St Swithun was Bishop of Winchester from his consecration in October 853 until his death on 2 July sometime between 862 and 865. However, he is scarcely mentioned in any document of his own time. His death is entered in the Canterbury manuscript of the Anglo-Saxon Chronicle (MS F) under the year 861. His signature is appended to the witness lists of several Anglo-Saxon charters. Of these charters three belong to 833, 838, 860–862. In the first, Swithun signs as Swithunus presbyter regis Egberti, in the second as Swithunus diaconus, and in the third as Swithunus episcopus.
More than a hundred years later, when Dunstan and Æthelwold of Winchester were inaugurating their church reform, Swithun was adopted as patron of the restored church at Winchester, formerly dedicated to St. Peter and St. Paul. His body was transferred from its almost forgotten grave to Æthelwold's new basilica on 15 July 971, and according to contemporary writers, numerous miracles preceded and followed the move.
The revival of Swithun's fame gave rise to a mass of legendary literature. The so-called Vita S. Swithuni of Lantfred and Wulfstan, written about 1000, hardly contains any biographical fact; all that has in later years passed for authentic detail of Swithun's life is extracted from a biography ascribed to Goscelin of St Bertin's, a monk who came over to England with Hermann, bishop of Salisbury from 1058 to 1078. From this writer we learn that Saint Swithun was born in the reign of Egbert of Wessex, and was ordained priest by Helmstan, bishop of Winchester (838-c. 852). His fame reached the king's ears, and he appointed him tutor of his son, Æthelwulf (alias Adulphus), and considered him one of his chief friends.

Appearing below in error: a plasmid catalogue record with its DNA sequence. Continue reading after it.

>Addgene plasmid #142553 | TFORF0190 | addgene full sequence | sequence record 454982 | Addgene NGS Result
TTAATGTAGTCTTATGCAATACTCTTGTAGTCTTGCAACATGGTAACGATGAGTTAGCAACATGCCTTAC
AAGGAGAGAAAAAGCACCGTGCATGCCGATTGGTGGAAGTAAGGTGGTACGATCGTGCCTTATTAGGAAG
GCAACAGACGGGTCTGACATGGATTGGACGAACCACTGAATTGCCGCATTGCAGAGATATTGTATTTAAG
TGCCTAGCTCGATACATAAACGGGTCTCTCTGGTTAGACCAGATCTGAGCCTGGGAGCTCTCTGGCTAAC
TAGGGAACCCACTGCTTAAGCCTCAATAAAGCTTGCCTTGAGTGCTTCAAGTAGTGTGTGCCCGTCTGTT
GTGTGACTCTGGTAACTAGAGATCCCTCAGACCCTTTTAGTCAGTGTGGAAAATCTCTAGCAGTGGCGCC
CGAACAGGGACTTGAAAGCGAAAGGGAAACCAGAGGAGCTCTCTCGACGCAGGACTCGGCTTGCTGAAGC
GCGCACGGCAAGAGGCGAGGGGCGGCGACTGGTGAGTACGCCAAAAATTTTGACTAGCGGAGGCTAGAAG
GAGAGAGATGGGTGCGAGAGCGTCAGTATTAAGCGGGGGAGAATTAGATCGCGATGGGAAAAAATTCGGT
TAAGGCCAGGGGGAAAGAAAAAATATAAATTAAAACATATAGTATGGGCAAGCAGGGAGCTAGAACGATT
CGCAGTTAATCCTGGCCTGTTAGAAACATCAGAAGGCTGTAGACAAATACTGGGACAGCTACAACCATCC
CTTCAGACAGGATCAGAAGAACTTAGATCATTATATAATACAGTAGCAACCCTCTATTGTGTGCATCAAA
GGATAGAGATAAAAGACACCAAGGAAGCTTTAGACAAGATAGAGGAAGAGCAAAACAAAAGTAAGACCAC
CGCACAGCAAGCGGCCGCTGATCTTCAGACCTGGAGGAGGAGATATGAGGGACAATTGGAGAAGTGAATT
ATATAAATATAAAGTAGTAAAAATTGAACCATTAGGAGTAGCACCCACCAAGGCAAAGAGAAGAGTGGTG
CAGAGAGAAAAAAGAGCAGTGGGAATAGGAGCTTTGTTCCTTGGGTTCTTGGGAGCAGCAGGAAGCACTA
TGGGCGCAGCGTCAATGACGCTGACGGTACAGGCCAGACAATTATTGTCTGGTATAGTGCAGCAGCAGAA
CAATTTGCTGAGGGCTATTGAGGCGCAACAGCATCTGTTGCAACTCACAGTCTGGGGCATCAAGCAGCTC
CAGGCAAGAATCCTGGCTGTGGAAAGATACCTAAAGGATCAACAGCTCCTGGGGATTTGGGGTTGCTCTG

Under Æthelwulf, Swithun was appointed bishop of Winchester, to which see he was consecrated by Archbishop Ceolnoth. In his new office he was known for his piety and his zeal in building new churches or restoring old ones. At his request Æthelwulf gave the tenth of his royal lands to the Church. Swithun made his diocesan journeys on foot; when he gave a banquet he invited the poor and not the rich. William of Malmesbury adds that, if Bishop Ealhstan of Sherborne was Æthelwulf's minister for temporal matters, Swithun was the minister for spiritual matters.
Swithun's best known miracle was his restoration on a bridge of a basket of eggs that workmen had maliciously broken. Of stories connected with Swithun the two most famous are those of the Winchester egg-woman and Queen Emma's ordeal. The former is to be found in Goscelin's Life (c. 1100), the latter in Thomas Rudborne's Historia major (15th century), a work which is also responsible for the not improbable legend that Swithun accompanied Alfred on his visit to Rome in 856. He died on 2 July 862. On his deathbed Swithin begged that he should be buried outside the north wall of his cathedral where passers-by should pass over his grave and raindrops from the eaves drop upon it.